Sunday, August 26, 2007

Eli and the Vietnam Veterans Memorial



Before we entered the Vietnam Veteran’s memorial, I read the kids the riot act, explained to them what it was, said it was like visiting a church or synagogue, or graveyard and that they had to be quiet an respectful. We walked in and they behaved.

There were two ladies, mother and daughter, trying to reach up high to make an etching of someone’s name, but they couldn’t quite reach. I asked if they needed help. They thanked me and said yes. Becky, Anna, Michael and Jacob continued on, but Eli stopped with me. I stood on my tiptoes and struggled to etch the name, which the women said was a relative. Meanwhile, Eli was reading names. He understood what they represented and he became sort of awestruck at what he was seeing:

“I see an Eli!”
“I see an Alan.”
“Dad, there’s a Michael and a Jacob.”

I finished, the ladies thanked me, and Eli and I continued on. He asked me if we had any relatives who died in the war. I told him no. He asked me why there were flowers and flags left along the bottom of the wall. I explained that people who knew and loved the soldiers left them in respect of their memory.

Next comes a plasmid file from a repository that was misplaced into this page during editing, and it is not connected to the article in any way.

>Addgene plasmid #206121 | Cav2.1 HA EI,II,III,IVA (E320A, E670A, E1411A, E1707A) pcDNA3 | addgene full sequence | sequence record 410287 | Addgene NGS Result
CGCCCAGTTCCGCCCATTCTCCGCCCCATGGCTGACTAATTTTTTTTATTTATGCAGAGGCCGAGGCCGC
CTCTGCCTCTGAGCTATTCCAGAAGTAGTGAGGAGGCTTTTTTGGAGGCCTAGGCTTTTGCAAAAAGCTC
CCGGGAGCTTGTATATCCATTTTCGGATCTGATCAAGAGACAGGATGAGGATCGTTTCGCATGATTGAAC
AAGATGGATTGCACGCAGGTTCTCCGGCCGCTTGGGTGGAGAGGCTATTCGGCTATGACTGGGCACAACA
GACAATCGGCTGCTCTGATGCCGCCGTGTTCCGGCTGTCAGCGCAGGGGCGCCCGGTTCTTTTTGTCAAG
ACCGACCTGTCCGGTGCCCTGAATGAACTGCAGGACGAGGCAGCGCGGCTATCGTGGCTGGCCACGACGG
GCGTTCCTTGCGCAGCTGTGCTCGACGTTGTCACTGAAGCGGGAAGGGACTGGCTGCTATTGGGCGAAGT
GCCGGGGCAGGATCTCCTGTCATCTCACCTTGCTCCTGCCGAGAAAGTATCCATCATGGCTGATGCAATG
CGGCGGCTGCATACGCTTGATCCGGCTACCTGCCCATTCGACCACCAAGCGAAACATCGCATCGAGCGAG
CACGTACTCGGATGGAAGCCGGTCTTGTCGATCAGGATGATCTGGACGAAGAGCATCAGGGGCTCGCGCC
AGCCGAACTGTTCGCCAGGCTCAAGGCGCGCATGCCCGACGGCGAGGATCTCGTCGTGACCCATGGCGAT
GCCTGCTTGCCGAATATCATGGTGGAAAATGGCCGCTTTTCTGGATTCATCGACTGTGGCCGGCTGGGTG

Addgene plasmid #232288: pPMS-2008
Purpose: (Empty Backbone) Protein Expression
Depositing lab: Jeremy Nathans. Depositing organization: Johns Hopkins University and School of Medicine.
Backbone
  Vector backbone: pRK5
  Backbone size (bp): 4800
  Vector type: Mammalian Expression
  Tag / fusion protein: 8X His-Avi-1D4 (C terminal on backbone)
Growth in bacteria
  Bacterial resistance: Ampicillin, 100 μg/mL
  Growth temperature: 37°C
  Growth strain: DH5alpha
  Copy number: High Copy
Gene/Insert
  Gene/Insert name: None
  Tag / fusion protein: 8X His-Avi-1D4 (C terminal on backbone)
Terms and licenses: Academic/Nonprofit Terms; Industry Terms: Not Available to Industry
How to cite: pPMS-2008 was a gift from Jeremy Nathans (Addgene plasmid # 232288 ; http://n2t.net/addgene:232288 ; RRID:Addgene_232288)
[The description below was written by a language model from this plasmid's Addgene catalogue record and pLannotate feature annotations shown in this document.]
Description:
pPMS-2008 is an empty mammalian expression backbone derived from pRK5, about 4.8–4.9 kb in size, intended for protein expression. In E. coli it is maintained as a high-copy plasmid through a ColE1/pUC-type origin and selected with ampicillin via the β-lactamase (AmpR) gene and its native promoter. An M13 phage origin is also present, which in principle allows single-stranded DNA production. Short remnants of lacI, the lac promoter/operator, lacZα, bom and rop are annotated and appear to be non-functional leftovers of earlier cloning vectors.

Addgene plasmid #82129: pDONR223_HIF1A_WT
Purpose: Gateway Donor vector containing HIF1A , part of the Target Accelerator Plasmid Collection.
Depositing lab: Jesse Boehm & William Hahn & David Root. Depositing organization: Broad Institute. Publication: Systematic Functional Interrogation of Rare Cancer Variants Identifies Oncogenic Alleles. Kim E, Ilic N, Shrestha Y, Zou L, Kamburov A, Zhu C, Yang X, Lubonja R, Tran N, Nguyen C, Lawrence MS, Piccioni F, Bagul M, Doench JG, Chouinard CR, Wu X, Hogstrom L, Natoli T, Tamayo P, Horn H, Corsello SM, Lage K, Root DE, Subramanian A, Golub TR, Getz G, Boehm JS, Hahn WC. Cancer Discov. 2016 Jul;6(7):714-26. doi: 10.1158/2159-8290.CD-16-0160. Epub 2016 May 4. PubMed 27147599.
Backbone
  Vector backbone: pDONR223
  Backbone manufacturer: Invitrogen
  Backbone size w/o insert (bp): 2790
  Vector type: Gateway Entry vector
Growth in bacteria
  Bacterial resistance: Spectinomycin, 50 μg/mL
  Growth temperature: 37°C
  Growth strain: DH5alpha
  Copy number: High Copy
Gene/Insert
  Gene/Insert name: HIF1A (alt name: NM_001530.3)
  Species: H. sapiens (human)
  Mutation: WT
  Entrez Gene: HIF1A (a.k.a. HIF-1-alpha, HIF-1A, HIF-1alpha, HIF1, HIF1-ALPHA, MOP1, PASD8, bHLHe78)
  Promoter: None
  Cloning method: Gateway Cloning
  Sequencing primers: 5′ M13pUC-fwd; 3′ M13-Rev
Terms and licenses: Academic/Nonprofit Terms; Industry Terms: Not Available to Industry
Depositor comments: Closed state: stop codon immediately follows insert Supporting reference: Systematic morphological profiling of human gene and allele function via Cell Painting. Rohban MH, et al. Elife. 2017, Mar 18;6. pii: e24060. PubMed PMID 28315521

He said, “Dad, even though we didn’t really know anyone, could we leave a flower for them, too?”

I was touched, said, “Eli, that’s a really nice idea but I’m not sure where to get a flower, or if we’ll be able to come back here. We can look, though.”

We walked out. The others were waiting – Jacob and Michael had just breezed through, seemingly unmoved. I saw some wild daisy type flowers growing on the lawn and told Eli he could pick one and put it on the wall. He plucked two and I walked back with him.

“What do I do, dad?”

“Put it down on the ground and say a prayer for one of the soldiers, or even for all of them on that section.””

“How do I say a prayer for them.”

Big gulp.

“Well, you might say something like this, ‘God, please grant peace to these soldiers, who gave their lives for our country, and for their families, who miss them very much.”

“Do I say that on the inside or outside?”(He meant out loud or to himself.)

“Inside is fine.”

He very meticulously placed a flower into the crack of the wall, and another on th bottom and shut his yes for a few seconds. “Ok,” he said.

I gave him a big hug and we walked out.